Almost anytime there's a discussion of the Bush administration's regulation to revamp workplace rules at the Defense Department, one expert or another will pronounce that "the devil is in the details," the cliche that signals no judgment can be made until more information becomes available.

But John Gage, president of the American Federation of Government Employees, got a glimpse of what he believes is a regulatory devil: a new Pentagon proposal that would give unions 20 days to challenge Defense managers who void contracts or contract provisions because they are deemed in conflict with the regulation creating the new National Security Personnel System.

Gage, in a telephone interview last week, called the proposed 20-day time limit "a bum's rush" and "unfair." He added: "They are busting the unions with this. Collective bargaining will mean nothing."

The union president's frustration flared earlier in the month, at a hearing in the Senate attended by Sens. Susan M. Collins (R-Maine), George V. Voinovich (R-Ohio), John W. Warner (R-Va.), Daniel K. Akaka (D-Hawaii) and others.

"This is a setup," Gage testified Nov. 17. "Our people are extremely concerned about this. There is no way for us to provide representation to our members in such a scheme."

Brad Bunn, deputy program executive officer for the NSPS, said the 20-day proposal "is up in the air" and should not be seen as a time limit on the transition to new labor-management rules.

"Our interest is to make the transition as orderly and smoothly as possible," Bunn said. "We are not trying to do a 'gotcha.' It is not in the interests of the department . . . to have chaos when we implement. . . ."

The new labor rules at Defense, which had been tentatively scheduled to kick in around Dec. 1, will not take effect until February under an agreement reached between unions and the department. A lawsuit filed by a coalition of unions could push back the start date even further.

Since 1978, the government's labor-management system has been defined in civil service law and interpreted by the Federal Labor Relations Authority, an independent agency that rules in disputes between agencies and unions. Most federal unions cannot bargain over pay and benefits; federal employees are not allowed to strike.

With such big-ticket items off the bargaining tables, unions have focused on "impact and implementation" of agency decisions. They have negotiated over the procedures for employee assignments and deployments, the use of technology and other workplace issues, such as flexible work schedules.

The NSPS shifts the Defense Department from the statutory system -- which officials have faulted as too slow and insensitive to military needs -- to one created by regulation and internal directives. NSPS has been designed to take issues off the bargaining table, especially negotiations over issues linked to operations, such as overtime and work assignments.

When the NSPS regulation goes into effect, Defense Secretary Donald H. Rumsfeld will trigger the start of the department's new labor rules. He will name at least three members to an internal labor board, which will rule in union-management disputes. The members will probably be current department officials or people who once served in the department.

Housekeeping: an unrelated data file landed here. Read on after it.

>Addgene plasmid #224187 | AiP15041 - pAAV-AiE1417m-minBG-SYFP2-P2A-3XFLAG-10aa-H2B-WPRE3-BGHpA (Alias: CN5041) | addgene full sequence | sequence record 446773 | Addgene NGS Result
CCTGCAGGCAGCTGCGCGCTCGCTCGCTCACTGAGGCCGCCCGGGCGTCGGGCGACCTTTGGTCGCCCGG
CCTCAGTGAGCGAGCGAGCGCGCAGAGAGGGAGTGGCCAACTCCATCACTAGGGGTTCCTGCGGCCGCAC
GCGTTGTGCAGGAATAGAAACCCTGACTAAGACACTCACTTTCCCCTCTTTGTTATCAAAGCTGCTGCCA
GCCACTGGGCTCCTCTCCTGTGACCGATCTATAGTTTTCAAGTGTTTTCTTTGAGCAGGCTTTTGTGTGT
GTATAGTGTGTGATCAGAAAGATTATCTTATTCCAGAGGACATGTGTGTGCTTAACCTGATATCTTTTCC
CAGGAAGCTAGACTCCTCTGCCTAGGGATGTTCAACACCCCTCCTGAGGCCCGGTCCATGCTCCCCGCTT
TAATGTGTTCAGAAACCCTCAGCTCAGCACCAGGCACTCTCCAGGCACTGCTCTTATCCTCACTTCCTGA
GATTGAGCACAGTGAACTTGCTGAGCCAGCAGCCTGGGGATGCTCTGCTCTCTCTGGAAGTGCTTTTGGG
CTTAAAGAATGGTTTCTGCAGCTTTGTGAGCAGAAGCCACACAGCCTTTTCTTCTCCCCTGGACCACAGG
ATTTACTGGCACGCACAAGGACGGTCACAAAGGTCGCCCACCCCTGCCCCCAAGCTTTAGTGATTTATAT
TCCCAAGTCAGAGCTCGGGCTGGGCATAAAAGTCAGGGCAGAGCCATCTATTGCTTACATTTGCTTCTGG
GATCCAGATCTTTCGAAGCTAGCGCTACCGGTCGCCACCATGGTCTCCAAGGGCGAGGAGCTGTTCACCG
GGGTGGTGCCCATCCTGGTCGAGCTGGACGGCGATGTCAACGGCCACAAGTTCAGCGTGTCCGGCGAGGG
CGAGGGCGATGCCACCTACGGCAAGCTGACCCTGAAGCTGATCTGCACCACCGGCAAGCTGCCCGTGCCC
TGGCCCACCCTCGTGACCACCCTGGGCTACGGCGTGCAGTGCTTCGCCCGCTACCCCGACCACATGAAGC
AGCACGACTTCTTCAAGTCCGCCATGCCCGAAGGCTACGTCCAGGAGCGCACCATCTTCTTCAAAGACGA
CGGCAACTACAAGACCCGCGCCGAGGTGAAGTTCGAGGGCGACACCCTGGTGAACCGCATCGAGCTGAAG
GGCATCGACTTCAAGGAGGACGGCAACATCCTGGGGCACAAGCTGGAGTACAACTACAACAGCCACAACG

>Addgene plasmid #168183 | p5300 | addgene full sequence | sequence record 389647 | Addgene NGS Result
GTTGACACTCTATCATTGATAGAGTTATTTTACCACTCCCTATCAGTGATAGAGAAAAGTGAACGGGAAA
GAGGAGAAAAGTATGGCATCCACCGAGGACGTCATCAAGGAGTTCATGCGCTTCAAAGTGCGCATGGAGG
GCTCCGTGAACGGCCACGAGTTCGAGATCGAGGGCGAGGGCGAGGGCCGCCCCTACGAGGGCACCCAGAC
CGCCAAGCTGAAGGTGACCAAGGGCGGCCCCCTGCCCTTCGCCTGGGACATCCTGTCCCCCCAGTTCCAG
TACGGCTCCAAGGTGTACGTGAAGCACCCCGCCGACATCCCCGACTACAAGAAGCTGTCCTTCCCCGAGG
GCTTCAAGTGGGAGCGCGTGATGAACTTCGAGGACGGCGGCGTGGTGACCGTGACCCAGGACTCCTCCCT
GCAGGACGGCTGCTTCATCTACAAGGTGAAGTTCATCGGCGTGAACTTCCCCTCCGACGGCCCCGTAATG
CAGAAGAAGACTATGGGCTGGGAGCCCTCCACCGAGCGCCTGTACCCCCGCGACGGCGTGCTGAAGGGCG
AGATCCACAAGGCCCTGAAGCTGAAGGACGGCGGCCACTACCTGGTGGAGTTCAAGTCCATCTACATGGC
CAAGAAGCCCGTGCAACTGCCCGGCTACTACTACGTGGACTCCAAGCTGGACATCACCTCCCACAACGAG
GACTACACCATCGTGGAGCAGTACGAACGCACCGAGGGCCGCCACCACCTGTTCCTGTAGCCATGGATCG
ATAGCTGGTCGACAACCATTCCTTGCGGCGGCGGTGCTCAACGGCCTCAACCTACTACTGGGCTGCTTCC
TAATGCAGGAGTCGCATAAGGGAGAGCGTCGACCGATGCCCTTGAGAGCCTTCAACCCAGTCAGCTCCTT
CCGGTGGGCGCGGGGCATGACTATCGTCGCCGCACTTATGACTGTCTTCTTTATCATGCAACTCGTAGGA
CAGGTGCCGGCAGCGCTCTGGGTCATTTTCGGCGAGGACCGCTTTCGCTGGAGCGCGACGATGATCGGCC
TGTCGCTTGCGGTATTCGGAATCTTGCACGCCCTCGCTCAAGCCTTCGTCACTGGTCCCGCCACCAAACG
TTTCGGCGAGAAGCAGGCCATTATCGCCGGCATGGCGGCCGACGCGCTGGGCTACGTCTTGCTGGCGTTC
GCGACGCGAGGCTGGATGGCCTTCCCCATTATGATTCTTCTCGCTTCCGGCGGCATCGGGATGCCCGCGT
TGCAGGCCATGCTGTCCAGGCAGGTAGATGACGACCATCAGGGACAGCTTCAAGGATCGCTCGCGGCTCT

The NSPS regulation will override union contracts, allowing Defense officials at local bases to notify unions that certain contract provisions "are unenforceable," Bunn said.

At that point, local unions can file a challenge to the Defense labor board and argue that the provisions should continue to be topics for negotiation. The NSPS regulation also gives unions and management 60 days to rewrite contracts to conform to the new workplace rules. Dropping a provision from the contract, for example, could call into question the wording of other contract provisions.

Defense has entered into about 1,500 contracts with unions, and every contract is different, raising the prospect that the board might face a backlog of disputes within days of its creation. Bunn said the Pentagon is working on plans to hire professional staff for the board. Unions may appeal board decisions to the FLRA and to federal courts.

The department, Bunn said, wants to avoid "dragging out issues of contention for a long time" with unions -- a consideration in proposing a 20-day deadline to void contract provisions and a 60-day period for modifying related provisions.

Defense, he said, "would like the transition work to be as quick as possible . . . but we are not going to be unreasonable about that."

Gage, however, contends that the Pentagon is trying to attack collective bargaining rights. He noted that AFGE, which represents 200,000 Defense employees, operates in 357 locations and will find it almost impossible to dispute management decisions if confronted with a quick deadline.

"We will not be able to argue and protect valid contract provisions because of the way they have structured the appeals process and the burden they have put on unions," Gage said.

A federal judge has set Jan. 24 to hear the union's arguments against the NSPS labor rules. So, in keeping with another cliche, stay tuned.